For the past few years, America’s political climate could best be described as tumultuous. Wisconsin, of course, is no exception.

As the gubernatorial race looms ever closer, the actions of each candidate become increasingly more important — even actions as seemingly insignificant as a tweet. Sadly, the fact that the political landscape can shift after the tapping of a few buttons is not unfamiliar, but the premise is still equally as terrifying. It’s not hard to see how influential President Donald Trump’s Twitter is and Wisconsin’s leaders have launched their own sprees.

Moments after Madison Mayor Paul Soglin declared his candidacy for the 2018 gubernatorial race, Gov. Scott Walker unleashed a Twitter tirade against the newest democratic candidate, tweeting “The last thing we need is more Madison in our lives. [Soglin] is the latest extreme liberal who wants to take our state backward—just like he did in Madison, where businesses have left and murders have gone up. We want to go forward.”

Though a tweet may seem childish and innocuous, the action itself raises some flags.

It’s not as if Walker needs to make Soglin’s race for governor even more difficult. Just getting through the primary will be a challenge as Soglin is one of the 19 Democrats vying for the nomination.

Of those 19, Soglin is the ninth candidate with previous political experience and significant wealth to enter the primary. He is also entering a field in which he is not the only liberal. In fact, he’s not even the only liberal from Madison. The overcrowding in the Democratic race for governor renders many of his would-be advantages worthless. Furthermore, running for governor as a mayor is extremely challenging.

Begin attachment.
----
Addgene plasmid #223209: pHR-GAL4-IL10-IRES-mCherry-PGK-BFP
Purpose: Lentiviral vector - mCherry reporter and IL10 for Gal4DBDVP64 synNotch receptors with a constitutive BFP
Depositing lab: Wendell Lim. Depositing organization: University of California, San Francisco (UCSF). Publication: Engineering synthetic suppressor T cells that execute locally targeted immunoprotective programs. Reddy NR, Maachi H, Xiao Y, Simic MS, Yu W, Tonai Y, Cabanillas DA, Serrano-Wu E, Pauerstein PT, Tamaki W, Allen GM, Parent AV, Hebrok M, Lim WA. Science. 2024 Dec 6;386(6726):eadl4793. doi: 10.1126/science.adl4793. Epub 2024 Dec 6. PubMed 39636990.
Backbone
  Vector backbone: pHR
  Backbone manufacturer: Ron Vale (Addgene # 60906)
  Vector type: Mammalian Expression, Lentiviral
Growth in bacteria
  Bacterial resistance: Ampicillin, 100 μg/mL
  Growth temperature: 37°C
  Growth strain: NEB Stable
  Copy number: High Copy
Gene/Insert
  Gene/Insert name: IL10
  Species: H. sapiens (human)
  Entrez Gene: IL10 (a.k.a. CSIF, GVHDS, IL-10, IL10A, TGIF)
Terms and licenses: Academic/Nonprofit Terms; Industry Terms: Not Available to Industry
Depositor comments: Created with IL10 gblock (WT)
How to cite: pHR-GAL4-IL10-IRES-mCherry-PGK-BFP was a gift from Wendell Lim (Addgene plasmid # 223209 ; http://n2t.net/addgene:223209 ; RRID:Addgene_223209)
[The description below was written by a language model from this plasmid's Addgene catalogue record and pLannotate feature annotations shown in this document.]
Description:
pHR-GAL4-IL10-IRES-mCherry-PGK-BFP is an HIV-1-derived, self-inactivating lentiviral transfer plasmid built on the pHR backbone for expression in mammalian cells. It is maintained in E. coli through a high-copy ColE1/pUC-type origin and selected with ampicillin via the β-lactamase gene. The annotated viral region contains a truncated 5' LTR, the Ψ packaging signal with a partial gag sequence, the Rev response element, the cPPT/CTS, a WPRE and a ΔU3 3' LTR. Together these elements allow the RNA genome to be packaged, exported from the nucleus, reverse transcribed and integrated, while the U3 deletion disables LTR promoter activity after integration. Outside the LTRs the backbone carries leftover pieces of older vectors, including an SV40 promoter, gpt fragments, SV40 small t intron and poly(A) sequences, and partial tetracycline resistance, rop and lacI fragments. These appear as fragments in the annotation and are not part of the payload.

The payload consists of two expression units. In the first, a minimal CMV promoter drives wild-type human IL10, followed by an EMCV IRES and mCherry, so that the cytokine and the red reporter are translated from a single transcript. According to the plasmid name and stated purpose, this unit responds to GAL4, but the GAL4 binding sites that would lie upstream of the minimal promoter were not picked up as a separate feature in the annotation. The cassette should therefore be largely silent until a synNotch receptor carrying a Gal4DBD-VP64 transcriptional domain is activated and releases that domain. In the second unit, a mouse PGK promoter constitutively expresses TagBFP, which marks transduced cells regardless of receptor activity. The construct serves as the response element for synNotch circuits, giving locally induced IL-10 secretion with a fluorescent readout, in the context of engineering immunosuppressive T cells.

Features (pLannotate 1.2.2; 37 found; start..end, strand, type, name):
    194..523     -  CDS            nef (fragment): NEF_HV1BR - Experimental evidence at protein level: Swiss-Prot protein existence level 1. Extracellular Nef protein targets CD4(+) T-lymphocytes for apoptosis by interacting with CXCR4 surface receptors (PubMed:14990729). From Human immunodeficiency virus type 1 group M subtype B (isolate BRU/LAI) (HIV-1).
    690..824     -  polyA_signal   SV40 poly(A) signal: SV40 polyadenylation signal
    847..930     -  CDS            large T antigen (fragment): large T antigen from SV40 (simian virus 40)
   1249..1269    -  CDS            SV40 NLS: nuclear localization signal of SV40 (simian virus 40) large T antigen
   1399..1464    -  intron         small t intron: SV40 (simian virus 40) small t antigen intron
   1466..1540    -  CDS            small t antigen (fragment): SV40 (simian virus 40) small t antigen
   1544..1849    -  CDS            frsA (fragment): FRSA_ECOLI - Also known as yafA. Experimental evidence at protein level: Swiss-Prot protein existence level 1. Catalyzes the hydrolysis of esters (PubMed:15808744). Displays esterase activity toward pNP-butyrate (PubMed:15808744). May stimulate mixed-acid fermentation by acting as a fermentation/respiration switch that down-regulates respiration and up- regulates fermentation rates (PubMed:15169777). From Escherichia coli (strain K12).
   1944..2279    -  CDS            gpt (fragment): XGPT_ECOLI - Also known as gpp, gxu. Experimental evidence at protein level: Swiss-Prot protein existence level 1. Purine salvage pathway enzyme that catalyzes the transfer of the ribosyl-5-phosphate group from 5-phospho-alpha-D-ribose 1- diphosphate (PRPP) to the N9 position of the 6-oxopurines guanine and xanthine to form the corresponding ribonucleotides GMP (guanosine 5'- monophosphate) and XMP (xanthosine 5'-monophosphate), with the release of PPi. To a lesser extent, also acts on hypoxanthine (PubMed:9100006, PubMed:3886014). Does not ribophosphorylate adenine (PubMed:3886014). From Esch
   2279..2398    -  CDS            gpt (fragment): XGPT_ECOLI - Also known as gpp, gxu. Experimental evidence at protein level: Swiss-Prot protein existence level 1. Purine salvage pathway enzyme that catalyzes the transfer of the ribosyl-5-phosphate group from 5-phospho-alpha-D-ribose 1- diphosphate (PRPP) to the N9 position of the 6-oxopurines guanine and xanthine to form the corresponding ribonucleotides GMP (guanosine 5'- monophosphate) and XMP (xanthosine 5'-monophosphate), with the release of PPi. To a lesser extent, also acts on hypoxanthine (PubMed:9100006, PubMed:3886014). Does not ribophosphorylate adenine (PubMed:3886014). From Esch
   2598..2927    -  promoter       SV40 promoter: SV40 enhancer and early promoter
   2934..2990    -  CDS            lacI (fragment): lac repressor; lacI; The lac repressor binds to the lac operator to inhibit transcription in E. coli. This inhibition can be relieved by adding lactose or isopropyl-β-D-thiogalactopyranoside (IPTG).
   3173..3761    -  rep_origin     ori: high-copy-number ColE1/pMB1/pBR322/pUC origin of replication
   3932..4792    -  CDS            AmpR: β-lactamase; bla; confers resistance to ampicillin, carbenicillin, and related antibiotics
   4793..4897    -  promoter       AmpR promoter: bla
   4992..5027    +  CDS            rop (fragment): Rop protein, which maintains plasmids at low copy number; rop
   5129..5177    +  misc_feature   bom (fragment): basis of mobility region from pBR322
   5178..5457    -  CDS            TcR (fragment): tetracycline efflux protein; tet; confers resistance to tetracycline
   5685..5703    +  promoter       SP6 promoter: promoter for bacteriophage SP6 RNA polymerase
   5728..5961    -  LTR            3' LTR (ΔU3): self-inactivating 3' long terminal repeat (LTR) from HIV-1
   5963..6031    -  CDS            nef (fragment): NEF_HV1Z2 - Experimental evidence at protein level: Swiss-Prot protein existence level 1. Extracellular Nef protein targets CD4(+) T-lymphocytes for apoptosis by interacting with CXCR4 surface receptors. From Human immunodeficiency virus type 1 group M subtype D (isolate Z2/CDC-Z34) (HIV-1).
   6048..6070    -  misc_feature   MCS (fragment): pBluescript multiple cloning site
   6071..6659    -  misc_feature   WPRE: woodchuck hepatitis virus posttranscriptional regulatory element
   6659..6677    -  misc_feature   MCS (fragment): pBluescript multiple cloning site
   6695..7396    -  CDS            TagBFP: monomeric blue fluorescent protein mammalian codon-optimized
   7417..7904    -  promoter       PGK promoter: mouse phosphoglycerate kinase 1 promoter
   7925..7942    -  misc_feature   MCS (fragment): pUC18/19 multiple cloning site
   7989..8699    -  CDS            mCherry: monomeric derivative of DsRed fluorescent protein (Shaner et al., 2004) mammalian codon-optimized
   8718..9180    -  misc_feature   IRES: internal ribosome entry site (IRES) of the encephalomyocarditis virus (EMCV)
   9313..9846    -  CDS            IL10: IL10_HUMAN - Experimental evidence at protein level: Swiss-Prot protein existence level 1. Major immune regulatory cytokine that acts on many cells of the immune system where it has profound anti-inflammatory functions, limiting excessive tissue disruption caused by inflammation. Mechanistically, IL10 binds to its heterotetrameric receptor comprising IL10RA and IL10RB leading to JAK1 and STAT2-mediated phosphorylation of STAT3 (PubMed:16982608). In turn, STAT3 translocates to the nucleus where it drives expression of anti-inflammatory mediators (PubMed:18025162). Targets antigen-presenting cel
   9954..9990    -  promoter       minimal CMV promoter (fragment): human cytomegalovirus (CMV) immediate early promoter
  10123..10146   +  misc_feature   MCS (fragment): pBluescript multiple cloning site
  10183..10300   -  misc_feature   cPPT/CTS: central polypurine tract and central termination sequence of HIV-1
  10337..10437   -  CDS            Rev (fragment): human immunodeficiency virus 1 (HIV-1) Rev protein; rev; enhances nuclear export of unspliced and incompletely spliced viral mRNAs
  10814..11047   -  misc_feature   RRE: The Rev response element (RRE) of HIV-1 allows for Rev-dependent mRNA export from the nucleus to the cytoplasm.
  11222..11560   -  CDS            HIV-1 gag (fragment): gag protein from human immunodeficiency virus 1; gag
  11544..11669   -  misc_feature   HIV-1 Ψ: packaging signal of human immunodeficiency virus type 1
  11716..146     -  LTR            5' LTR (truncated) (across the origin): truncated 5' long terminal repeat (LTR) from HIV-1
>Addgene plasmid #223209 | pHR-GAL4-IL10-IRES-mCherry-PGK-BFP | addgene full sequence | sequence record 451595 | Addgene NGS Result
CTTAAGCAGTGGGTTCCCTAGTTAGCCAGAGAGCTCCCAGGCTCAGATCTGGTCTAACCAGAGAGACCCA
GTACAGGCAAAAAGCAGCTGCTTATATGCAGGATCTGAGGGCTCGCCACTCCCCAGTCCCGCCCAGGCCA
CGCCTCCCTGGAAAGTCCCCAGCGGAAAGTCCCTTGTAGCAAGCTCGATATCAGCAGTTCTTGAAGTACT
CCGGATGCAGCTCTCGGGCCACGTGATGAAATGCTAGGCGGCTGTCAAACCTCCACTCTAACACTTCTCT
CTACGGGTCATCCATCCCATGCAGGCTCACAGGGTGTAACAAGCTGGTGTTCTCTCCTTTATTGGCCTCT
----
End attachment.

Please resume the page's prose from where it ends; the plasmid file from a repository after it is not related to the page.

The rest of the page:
Take it from Milwaukee Mayor Tom Barrett, who lost to Walker in the 2010 election and 2012 recall. Only six former mayors have been elected governor of Wisconsin and only one of those six was from Madison.

The path to the governor’s office is not going to be easy for our mayor, but the incorrect claims within Walker’s tweet may remove some obstacles. The governor claims business have left Madison, yet within Soglin’s last term as mayor, private sector employment in Dane County has risen 15 percent, compared to 9 percent statewide. Unemployment in Madison is only 2.1 percent, which is again lower than the state’s 3.2.  If anything, Madison is an economic powerhouse for the state of Wisconsin, one Walker should be proud to work in.

Murders in Madison have increased slightly but eight murders in 2016 to 11 in 2017 is hardly a trend. Murder is a crime with a low base rate, so one or two more incidents from year to year may be the difference between a plateau and a 33 percent increase. One year is not enough time to deduce an increase in the murder rate.

Even if one were to believe it, the increase is still smaller than the rest of the state’s. FBI data shows the murder rate for Wisconsin grew 48 percent between 2010 and 2016 — a statistic Walker has yet to comment on.

Aside from being statistically incorrect, Walker’s Twitter approach is also notable. Normally, Walker resents Madison for having it too good compared to other cities, which directly contradicts the aforementioned tweet. It is impossible to reconcile Wisconsin as prosperous under Walker’s leadership while simultaneously demonizing its most economically robust region. And yet, that is exactly what Walker does to shore up his support base.

This is not to say that Madison is without its fair share of problems. Contrary to all the economic success in Madison, large groups of the population have been left out. Homelessness is a problem, as are racial disparities in education and employment. Rather, Walker’s Twitter tirade against Soglin is more a sign of Walker’s fear of losing power than anything else and its effects should be treated as a warning to voters.

As election season draws nearer, remember to not judge a candidate based on where they live. A candidate should be judged on the meaning of their words and the value of their actions. A simple tweet holds no authority over the character of a person, let alone an entire city.

Never stop analyzing the actions of our leaders and the basis of their facts. As Albert Einstein says, “the important thing is to not stop questioning.”

Abby Steinberg ([email protected]) is a freshman majoring in political science and intending to major in journalism.